The US National Institutes of Health says that universities have fired scientists and refunded grant money as a result of the agency’s efforts to enfore a requirement that grantees report foreign ties, reports Science. The agency says these actions have occurred more than has been publicly reported so far.
The National Institutes of Health (NIH) has sent about 180 letters to more than 60 US institutions regarding scientists it believes have broken grant rules for disclosing all sources of funding, according to Science. The investigation led to the dismissals of researchers, such as the resignation or termination of three faculty members at MD Anderson Cancer Center and others at Emory University.
Michael Lauer, head of NIH’s extramural research program, tells Science that the investigations may lead to the US...
The NIH’s extramural research program employs about 1,300 trained scientists who are each assigned a set of grants to oversee, according to Science. They look for affiliation and funding discrepancies between the documents submitted with the grants and what’s reported in published papers.
These investigations led NIH to send letters to institutions in August 2018 to inform them about their findings, which in some cases uncovered individuals who spent significant amounts of time overseas and who also received large amounts of funding from foreign agencies. “Some vice presidents for research and deans have told us that they were surprised, shocked, and horrified when they learned about [these arrangements],” Lauer tells Science. “They said they had no idea some of their employees were spending 4, 6, 8 months away from their institution.”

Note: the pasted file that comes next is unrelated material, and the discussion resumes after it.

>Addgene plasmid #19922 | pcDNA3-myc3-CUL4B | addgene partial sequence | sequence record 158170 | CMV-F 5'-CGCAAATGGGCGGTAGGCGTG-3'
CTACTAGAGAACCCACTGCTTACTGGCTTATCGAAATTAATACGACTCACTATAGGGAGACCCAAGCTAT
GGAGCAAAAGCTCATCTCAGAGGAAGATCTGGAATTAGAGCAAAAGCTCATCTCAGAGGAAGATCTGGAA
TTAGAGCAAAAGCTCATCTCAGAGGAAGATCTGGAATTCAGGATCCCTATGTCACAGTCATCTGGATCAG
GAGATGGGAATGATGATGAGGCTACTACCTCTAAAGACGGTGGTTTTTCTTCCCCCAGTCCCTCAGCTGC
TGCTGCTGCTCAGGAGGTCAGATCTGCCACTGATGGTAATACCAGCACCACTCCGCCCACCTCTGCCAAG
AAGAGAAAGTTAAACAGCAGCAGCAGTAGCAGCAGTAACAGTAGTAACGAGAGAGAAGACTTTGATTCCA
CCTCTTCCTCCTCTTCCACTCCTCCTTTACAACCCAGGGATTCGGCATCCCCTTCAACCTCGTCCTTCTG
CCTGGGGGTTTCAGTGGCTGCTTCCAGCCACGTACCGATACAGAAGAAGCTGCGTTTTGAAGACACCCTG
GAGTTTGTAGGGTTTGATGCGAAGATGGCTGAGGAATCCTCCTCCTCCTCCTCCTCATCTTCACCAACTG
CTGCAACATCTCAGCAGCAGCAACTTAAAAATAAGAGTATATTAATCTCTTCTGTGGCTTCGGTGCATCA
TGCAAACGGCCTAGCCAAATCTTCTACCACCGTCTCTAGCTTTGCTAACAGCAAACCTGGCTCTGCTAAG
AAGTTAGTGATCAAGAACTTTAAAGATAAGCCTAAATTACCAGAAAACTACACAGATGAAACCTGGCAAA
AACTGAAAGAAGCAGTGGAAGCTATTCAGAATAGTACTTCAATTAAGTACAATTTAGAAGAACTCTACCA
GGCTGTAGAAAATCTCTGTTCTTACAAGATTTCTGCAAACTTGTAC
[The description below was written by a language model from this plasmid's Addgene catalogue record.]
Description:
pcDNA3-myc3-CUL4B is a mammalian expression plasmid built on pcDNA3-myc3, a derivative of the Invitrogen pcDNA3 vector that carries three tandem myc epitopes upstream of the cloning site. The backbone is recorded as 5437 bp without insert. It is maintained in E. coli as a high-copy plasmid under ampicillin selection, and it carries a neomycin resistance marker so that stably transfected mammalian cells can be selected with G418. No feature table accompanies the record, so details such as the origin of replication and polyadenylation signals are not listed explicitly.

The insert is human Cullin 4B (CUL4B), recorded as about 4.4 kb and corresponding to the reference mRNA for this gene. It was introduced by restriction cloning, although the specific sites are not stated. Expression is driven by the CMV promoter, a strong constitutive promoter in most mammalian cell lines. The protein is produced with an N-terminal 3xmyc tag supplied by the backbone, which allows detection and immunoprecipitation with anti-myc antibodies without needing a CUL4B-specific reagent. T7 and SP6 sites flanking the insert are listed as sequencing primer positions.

In some cases, the time spent on NIH projects does not add up with other responsibilities required in their roles. This has led to some universities refunding the NIH for salary paid for time that faculty spent outside of the university not working on NIH projects, says Lauer.
Lauer tells Science that the 180 cases currently being investigated are at institutions all around the US. “Most of the scientists are well-funded, meaning they have multiple NIH grants,” he says to Science. “Most are ethnically Chinese, although some of our more serious cases are not ethnically Chinese.” Lauer says it’s not the “specific conduct” they are focusing on, but the “failure to disclose it.”